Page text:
ABS has developed a groundbreaking new methodology to measure cyber security risk associated with operational technology, providing marine and offshore clients a calculated risk index for vessels, fleets and facilities.

The index quantifies cyber security risk and gives owners and operators an actionable strategy to reduce cyber risk onboard a vessel.

The development follows ABS’ two-year research contract with the Maritime Security Center – a U.S. Department of Homeland Security Center of Excellence – led by Stevens Institute of Technology and including the US Department of Defense.

The research objectives included: better definition of risk-based performance standards; development of a maritime-specific framework for cyber policy; identification of critical points of cyber security failure; development of design requirements for a maritime cyber test-bed; and investigation of quantitative analysis tools to determine the effectiveness of cyber detection and deterrent strategies.

The result is a new model that helps owners proactively gain control over cybersecurity risks. By using the model, owners gain awareness of the relative impacts of specific risk types.  This enables them select cyber security management decisions based on risk type and prioritize risk management resource commitments.

The new model is designed to shift industry cyber risk assessment practices away from estimates of an incident impact its likelihood to occur, to quantification and control of specific risk contributors – but it requires risk practitioners to change how they think about risk.

Until now, cyber risk assessment methods were largely qualitative, and characterized risk based on consequences, vulnerabilities and threats. These elements were useful in understanding risk; however, they were not inherently quantifiable.  The new model directly addresses that issue.

To represent ‘Consequences, Vulnerabilities, and Threats’ as calculable elements of a risk equation for operating technology, we redefined them as ‘Functions, Connections, and Identities’ (FCI), respectively.

‘Functions’ are defined as industrial control systems that enable the crew to maneuver the vessel or perform its mission. In the FCI risk equation, they represent systems that a cyber attacker might attempt to control.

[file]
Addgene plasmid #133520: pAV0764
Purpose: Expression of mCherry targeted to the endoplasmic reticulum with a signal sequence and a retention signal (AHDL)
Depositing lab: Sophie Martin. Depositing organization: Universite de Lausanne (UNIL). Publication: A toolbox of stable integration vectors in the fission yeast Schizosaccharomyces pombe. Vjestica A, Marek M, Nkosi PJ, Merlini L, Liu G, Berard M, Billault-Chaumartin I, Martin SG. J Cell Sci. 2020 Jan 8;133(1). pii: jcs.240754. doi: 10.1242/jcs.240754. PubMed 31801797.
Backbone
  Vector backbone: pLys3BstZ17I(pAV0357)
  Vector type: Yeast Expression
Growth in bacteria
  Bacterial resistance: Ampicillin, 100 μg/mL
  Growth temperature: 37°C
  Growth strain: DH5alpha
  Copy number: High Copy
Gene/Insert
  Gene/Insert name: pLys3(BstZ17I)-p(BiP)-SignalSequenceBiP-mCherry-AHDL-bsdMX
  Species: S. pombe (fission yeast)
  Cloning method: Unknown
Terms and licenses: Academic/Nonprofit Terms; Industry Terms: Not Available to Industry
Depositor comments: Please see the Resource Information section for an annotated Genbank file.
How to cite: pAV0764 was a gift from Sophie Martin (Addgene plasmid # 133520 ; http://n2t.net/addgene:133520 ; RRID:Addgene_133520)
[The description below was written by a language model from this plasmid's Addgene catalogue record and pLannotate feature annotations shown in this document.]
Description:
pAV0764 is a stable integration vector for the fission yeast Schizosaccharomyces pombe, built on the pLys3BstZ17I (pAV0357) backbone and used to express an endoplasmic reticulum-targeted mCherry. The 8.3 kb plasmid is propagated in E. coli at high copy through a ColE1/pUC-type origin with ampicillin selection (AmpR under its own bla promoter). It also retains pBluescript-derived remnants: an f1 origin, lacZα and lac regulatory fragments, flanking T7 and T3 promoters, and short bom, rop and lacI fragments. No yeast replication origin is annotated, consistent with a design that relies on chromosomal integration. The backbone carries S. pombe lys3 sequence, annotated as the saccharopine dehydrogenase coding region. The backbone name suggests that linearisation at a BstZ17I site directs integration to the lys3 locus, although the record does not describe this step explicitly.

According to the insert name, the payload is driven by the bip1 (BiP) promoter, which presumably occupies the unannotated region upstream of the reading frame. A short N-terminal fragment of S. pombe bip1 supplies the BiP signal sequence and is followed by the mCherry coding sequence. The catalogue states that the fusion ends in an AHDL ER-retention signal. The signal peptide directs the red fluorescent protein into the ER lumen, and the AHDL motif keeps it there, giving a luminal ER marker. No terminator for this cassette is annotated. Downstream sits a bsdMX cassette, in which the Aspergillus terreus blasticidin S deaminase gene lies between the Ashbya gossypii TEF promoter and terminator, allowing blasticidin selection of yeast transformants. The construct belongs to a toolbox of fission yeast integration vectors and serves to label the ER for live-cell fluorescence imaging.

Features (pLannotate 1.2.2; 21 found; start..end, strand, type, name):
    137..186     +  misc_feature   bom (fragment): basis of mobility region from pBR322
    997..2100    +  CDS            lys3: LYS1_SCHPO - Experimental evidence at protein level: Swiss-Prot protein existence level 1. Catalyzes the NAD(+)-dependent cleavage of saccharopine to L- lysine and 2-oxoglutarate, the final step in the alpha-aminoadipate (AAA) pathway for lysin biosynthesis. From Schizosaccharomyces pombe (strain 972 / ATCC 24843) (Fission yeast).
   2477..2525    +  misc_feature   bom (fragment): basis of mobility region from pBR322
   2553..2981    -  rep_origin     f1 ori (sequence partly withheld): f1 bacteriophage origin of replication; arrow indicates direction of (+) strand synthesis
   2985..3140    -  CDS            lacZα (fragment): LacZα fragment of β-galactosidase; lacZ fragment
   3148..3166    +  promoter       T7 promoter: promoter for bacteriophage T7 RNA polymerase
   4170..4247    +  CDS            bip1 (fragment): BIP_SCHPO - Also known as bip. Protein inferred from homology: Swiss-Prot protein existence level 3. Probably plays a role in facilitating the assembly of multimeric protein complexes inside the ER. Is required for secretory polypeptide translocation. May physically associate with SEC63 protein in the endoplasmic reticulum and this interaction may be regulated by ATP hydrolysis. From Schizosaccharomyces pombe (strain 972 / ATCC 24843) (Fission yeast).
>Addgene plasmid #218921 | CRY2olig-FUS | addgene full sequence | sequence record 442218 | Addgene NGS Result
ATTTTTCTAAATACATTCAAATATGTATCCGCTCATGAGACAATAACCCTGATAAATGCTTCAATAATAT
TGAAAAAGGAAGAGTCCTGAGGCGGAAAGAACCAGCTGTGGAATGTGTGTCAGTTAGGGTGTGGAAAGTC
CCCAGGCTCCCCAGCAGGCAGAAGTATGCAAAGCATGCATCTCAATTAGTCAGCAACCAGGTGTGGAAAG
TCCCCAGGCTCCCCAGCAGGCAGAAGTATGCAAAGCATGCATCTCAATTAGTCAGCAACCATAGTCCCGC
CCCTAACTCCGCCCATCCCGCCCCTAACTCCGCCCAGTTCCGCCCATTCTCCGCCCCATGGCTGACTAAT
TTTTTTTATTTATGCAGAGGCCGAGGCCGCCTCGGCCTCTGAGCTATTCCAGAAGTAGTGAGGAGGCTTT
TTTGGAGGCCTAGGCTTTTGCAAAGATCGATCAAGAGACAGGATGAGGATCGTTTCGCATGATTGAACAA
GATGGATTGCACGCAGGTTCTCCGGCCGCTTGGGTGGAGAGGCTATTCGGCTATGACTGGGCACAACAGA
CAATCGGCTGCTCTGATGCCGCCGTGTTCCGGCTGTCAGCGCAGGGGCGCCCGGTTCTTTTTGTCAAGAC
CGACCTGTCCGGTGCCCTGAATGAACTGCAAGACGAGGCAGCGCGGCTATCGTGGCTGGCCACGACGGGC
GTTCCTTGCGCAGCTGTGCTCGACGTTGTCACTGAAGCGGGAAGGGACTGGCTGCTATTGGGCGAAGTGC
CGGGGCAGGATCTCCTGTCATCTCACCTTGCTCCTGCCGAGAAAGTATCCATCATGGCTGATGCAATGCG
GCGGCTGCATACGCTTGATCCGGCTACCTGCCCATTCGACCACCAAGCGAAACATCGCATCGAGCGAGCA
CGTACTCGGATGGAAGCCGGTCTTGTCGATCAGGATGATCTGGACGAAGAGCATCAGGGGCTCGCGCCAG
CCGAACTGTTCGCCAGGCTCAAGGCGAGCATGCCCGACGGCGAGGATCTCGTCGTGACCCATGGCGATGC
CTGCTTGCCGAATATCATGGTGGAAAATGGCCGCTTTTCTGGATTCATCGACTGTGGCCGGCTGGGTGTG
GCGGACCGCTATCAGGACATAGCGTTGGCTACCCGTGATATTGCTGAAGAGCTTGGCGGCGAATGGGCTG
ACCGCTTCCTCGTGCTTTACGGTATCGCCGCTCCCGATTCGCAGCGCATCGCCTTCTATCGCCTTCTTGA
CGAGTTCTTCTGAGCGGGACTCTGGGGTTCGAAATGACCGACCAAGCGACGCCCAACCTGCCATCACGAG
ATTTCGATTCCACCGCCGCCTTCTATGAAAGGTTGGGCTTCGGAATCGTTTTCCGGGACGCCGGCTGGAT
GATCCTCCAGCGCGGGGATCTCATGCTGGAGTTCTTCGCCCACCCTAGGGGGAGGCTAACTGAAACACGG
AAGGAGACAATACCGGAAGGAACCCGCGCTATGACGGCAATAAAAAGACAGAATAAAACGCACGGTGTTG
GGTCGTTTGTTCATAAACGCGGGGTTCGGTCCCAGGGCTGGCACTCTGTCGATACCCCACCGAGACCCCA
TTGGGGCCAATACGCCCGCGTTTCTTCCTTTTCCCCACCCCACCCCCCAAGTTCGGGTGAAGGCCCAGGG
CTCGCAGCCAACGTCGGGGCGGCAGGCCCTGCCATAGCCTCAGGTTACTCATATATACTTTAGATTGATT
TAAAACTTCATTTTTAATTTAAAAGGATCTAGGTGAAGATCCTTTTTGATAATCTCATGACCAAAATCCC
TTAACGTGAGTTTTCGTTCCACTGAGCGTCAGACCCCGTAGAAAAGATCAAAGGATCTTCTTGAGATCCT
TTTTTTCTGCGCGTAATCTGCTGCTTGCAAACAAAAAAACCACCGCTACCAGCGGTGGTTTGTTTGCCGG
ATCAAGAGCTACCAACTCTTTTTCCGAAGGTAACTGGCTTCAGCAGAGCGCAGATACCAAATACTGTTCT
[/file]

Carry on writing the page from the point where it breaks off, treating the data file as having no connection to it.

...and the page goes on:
‘Connections’ are defined as the digital links that enable Functions to communicate with one another, to shore, to satellites, to the Internet, etc.  Each Connection has endpoints or ‘nodes’ through which a cyber penetration can occur.

‘Identities’ are defined as unique humans or digital devices that can digitally access Connection nodes of the observed control system. By logically representing Threats as countable Identities, threats can be counted, a risk index number can be calculated, which is a breakthrough concept for advancing the understanding of maritime risk.

The quantitative data collected by identifying, characterizing, and counting asset Functions, Connections and Identities are then used to populate a worksheet that calculates levels of Risk contribution attributable to operational technology (OT) architecture designs, the number and accessibility of nodes in that architecture, and the number and trustworthiness of accessing human and digital identities.  The resulting Risk Index primary elements and results is useable for  modeling how specific FCI risk management controls change the relative risk contributions of the three primary risk factors, as well as the asset total Risk Index..

The process described here is simplified, but the Risk Index ultimately provides a quantitative view of the relative risk associated with the architectural design and implementation of individual systems onboard the vessel. That is something that has been missing in the maritime cybersecurity space.

As an industry, the ability to measure cyber risk will become a core foundation for operational efficiency and safety.

 

You may cast your vote for ABS at 2019 SMART4SEA Awards dedicated webpage till 21st of December 2018!

 

The views presented hereabove are only those of the author and not necessarily those of  SAFETY4SEA and are for information sharing and discussion  purposes only.